The Nome Common Council approved two resolutions on Aug. 9 to provide financial assistance to businesses impacted by the 2020 Iditarod cancelation. This is the seventh phase of economic stimulus provided by the city during the COVID-19 pandemic. The money comes from the Coronavirus Aid, Relief, and Economic Security Act.

The first of those two resolutions included $170,000 to support hospitality-related businesses, a category which the council worked to define as broadly as possible. The council wants any service-industry businesses that lost revenue because of the changes to the 2021 Iditarod to be eligible. City Manager Glenn Steckman offered “inns, coffee shops, hotels, B&Bs, bakeries, restaurants [and] bars” as examples. Other council members mentioned gift shops and tourism services.

Another $16,000 will go to artisans, carvers and sculptors who were likewise affected by the 2021 Iditarod changes. Applications for the CARES Act funding are now available on the city’s website. The application deadline is Aug. 27 at 5 p.m.

The council chose to delay approval of the Historic Preservation Plan, largely due to concerns raised by community member Austin Ahmasuk, who attended the meeting.

“I think it’s a very poor, poor planning document. The historical context as it relates to Alaska Native history is not there. And that’s absolutely not right, because the interaction between Alaska Native people and non-Native Alaskans is a big part of this community,” Ahmasuk said.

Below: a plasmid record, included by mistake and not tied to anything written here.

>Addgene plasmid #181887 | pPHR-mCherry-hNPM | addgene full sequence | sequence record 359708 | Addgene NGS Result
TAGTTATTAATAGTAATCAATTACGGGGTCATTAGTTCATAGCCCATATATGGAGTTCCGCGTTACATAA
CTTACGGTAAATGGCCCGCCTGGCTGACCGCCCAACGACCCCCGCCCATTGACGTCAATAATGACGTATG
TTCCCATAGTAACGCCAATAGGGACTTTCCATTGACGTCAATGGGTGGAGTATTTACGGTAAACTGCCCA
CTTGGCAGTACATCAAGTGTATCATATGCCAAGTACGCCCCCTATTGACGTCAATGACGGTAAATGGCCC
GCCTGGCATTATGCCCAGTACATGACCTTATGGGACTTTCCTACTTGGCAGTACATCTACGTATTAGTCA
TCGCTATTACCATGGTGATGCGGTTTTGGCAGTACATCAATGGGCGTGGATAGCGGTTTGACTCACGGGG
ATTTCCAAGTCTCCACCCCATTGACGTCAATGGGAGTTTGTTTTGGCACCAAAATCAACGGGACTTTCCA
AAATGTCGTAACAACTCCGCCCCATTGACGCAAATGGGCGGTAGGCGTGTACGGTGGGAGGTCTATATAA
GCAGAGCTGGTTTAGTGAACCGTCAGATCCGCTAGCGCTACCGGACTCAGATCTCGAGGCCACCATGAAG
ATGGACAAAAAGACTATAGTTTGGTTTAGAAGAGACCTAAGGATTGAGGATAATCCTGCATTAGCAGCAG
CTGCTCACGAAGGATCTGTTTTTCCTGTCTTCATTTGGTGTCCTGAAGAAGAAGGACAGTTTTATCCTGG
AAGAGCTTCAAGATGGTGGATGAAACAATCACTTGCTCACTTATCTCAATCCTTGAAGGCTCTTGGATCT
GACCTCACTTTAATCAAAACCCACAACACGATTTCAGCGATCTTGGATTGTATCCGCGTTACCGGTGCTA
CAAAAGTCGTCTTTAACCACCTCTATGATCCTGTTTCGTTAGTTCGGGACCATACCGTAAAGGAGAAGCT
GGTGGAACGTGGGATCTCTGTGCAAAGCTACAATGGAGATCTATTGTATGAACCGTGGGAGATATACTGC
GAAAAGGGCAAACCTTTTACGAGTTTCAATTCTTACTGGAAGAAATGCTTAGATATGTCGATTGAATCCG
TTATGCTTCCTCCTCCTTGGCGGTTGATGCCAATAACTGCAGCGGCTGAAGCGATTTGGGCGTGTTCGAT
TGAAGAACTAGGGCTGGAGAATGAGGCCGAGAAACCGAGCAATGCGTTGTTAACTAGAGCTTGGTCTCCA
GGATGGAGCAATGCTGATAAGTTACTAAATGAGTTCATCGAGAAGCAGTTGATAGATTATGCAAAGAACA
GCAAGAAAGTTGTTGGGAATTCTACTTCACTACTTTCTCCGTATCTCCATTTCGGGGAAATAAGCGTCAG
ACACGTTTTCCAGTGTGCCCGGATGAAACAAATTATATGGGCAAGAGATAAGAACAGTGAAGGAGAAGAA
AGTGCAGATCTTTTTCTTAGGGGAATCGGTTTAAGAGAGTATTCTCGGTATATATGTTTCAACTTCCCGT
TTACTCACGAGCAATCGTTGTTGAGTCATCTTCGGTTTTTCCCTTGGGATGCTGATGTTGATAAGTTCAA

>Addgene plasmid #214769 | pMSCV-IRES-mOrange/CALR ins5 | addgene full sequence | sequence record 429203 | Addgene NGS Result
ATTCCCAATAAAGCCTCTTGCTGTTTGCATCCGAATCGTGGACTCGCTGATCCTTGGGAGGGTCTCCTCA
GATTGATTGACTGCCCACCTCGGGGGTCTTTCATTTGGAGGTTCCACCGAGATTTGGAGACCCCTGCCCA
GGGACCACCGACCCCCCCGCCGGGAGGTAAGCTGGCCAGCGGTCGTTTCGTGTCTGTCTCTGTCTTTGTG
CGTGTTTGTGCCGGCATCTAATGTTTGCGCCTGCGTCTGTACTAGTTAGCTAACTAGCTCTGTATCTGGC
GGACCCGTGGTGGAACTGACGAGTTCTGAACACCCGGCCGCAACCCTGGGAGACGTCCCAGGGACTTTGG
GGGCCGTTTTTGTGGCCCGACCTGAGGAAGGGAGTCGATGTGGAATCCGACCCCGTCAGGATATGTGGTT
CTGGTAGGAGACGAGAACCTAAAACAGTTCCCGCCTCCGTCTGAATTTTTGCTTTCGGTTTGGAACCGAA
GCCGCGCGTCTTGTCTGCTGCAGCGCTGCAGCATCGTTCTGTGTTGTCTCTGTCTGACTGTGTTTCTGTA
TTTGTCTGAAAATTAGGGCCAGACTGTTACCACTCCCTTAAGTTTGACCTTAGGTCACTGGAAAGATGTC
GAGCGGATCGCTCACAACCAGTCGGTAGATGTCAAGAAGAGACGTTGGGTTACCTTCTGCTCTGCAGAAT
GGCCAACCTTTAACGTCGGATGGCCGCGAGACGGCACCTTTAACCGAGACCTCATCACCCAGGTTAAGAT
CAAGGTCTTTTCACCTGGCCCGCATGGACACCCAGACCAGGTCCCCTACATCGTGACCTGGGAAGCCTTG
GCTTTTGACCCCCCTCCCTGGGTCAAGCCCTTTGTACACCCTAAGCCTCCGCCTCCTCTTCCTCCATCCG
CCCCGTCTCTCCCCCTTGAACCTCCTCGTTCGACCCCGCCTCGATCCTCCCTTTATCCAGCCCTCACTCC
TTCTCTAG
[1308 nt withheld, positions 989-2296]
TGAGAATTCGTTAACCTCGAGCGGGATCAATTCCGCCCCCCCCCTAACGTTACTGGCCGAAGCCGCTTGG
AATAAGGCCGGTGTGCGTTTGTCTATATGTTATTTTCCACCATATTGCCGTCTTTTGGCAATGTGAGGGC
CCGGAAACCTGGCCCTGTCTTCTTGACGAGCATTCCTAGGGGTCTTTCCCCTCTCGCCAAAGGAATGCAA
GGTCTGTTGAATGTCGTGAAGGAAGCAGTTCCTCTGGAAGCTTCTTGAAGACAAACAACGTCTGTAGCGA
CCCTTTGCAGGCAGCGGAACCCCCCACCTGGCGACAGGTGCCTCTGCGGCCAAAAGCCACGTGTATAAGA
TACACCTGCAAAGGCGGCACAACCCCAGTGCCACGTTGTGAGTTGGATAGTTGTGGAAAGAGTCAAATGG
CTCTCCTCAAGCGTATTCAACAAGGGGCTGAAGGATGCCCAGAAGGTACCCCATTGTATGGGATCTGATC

The council wants the Historical Preservation Society Planning Committee to address Ahmasuk’s concerns before approving the plan.

The city will also contract Knik Construction to replace the concrete in front of the fire hall. Much of the concrete was already going to be replaced by Knik as part of the ongoing Bering Street rehabilitation, so the council decided to take the opportunity to replace the remainder as well.

Fire Chief Jim West, who attended the meeting, explained that some of the fire trucks will be housed elsewhere while the front of the fire hall is blocked off.

“We’re going to be stationing two of our trucks at the snow dump shop and then our longer truck in the public works bay. So we won’t have access to the front of it, but we still have access to the back side and we will be able to respond in a timely manner,” West said.

The council will meet next on Aug. 23.

Image at top: The Nome Common Council meets to discuss regular business and hear comments from the public.